A question about vocal types


Post by Kolutic » December 26th, 2012, 4:30 pm

Hey guys,

now, I know a lot, a LOT of people go around posting questions on the internet, specifying the range of notes they can sing, and asking what voice type is that. Problem is, the majority of those people have ranges that can be easily categorized, like F2 to E4, or E3 to F5... and then you can tell who's a bass, tenor, alto, blah blah blah.

When a person has a larger range though, how do you tell what type they are? I am a 17 year old boy/guy (my voice has already stopped changing, I had an early puberty), I can comfortably sing notes (chest range) between E2 and F5, and I'm to start training my voice to go even higher, to be able to hit certain notes with my chest voice instead of falsetto (with falsetto, I can comfortably reach about C#6, highest note reachable is E6 for me), which will, in due time, mean a few additional higher notes. Ultimate goal - sing the original intonation of Hallowed be thy name :lol: :P.

So looking at the classical classifications of voice ranges, I'm not a bass (comfortable range E2 - E4),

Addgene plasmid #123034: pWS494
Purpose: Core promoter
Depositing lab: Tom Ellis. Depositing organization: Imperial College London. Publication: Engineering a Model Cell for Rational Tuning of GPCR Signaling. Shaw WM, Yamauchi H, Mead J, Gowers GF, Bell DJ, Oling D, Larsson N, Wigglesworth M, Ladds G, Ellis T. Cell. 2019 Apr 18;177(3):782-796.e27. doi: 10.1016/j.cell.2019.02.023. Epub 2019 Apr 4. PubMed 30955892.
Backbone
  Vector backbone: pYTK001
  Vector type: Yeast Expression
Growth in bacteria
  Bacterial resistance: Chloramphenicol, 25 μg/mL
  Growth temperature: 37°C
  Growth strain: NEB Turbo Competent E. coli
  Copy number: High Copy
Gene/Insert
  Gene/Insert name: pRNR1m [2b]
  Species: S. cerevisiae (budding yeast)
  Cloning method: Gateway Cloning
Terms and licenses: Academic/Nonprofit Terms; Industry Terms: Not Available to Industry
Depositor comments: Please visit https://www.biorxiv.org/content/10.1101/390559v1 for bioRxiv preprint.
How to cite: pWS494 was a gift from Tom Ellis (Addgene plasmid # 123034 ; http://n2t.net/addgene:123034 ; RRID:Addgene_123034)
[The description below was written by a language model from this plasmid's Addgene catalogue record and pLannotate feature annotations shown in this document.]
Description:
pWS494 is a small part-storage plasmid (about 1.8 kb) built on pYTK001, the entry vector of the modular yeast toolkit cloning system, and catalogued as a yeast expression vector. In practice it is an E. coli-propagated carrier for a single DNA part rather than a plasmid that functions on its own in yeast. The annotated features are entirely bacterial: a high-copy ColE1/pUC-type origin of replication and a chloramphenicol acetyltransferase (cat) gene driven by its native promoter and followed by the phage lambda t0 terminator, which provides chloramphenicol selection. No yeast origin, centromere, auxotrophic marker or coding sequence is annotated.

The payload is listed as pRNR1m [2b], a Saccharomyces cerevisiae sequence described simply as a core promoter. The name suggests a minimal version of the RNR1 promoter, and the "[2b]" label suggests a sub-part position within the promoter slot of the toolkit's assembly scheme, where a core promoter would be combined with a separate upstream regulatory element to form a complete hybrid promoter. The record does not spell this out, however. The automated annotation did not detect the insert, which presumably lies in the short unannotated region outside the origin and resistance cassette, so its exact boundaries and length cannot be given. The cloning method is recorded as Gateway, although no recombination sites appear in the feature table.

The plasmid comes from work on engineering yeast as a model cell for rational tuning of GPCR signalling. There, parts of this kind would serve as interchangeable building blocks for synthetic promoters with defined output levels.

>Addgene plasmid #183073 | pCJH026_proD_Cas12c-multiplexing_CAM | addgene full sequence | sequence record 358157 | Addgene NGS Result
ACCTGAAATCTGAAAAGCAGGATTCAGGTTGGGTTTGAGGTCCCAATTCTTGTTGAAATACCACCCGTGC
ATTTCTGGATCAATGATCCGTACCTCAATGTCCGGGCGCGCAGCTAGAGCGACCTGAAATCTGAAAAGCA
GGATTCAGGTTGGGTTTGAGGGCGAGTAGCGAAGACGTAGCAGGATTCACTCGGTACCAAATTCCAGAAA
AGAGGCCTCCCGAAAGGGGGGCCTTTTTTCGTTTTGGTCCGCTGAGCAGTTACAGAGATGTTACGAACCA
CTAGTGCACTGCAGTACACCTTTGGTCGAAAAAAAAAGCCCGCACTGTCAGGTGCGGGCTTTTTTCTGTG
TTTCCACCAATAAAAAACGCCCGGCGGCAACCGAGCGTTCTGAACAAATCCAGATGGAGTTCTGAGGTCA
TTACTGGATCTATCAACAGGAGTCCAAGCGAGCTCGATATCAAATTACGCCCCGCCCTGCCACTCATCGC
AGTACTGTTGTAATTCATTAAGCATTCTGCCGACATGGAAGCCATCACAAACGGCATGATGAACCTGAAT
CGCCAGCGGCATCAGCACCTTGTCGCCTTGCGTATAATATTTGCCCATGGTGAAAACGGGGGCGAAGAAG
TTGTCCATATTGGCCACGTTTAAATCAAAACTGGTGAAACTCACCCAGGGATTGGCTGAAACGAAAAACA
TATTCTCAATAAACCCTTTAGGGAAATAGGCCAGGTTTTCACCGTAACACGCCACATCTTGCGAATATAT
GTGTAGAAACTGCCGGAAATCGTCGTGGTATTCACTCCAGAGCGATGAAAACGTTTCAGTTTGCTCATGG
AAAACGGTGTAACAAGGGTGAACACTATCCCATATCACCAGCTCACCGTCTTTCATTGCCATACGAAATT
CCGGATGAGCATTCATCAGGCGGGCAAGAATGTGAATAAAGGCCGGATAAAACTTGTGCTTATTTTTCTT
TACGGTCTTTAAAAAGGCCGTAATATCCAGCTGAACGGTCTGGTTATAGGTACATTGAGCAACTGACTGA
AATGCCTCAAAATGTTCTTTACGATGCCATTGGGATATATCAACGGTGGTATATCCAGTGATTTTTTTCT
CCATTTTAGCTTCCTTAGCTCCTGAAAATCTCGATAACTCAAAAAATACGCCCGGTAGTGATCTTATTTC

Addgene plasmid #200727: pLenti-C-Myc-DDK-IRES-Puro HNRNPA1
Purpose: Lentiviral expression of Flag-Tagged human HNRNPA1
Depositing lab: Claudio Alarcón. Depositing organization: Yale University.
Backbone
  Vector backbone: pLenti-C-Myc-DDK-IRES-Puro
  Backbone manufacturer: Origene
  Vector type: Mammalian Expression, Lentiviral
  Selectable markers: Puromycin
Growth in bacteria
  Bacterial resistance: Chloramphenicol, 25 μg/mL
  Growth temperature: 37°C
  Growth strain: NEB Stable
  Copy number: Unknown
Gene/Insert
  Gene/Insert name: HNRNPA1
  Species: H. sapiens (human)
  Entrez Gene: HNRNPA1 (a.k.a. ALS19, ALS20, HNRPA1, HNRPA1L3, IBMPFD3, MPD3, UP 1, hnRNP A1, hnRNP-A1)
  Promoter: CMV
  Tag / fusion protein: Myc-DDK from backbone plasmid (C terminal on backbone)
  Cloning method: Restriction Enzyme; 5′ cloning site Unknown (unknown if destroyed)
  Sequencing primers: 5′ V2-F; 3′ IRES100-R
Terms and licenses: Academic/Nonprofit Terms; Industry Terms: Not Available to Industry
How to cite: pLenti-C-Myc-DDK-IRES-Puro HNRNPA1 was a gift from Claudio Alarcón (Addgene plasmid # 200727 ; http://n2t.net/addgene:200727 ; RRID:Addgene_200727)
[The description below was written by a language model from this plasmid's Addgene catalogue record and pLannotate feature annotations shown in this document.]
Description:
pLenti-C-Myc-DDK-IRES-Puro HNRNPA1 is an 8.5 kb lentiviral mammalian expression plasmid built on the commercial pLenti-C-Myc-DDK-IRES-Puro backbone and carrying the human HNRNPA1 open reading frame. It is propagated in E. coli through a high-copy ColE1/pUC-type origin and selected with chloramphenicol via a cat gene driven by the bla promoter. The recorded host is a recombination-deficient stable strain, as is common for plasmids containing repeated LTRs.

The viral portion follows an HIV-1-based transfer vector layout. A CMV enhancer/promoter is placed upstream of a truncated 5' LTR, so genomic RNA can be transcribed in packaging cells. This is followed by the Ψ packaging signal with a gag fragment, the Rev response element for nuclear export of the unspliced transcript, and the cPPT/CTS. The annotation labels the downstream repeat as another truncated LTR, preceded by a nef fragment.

I'm not a baritone (F2 - G4),
I'm not a tenor (C3 - C5).
I can sing notes that are outside of any of these three classical ranges, singing notes the bass has, but also higher. The notes the tenor has, but also lower, etc etc...

So I'm kind of confused, into what vocal type do i classify myself into then? Should I determine it judging by the pitch my normal (speaking) voice has? (which is around B2 - D3, depending on pronunciation of words in sentences)?...

Any suggestions guys (and gals)?


Post by NoteBoat » December 26th, 2012, 6:27 pm

Lots of people confuse "range" with voice type - but there's more to it than that.

The standard span of a voice type is two octaves, give or take a step. The average non-trained singer is capable of an octave to a tenth; the average trained singer can span two octaves. So it's easy to say "oh, I can sing this range, so I must be a bass". But the fact is, there are lots of singers who have three, four, or even five octave ranges - but being able to sing across a large range i's not the same as singing well across that range!

Your voice will have different weights in different registers. The change in power and timbre as you go through your range determines your sweet spot - that's your voice type. If you've got a bigger range than your standard voice type, then you are able to take on more opportunities. I know an operatic vocalist who regularly gets bass roles, and once was cast in a tenor part, but it doesn't really make him a bass-baritone-tenor... ask him and he'll tell you he's a baritone, because that's his sweet spot.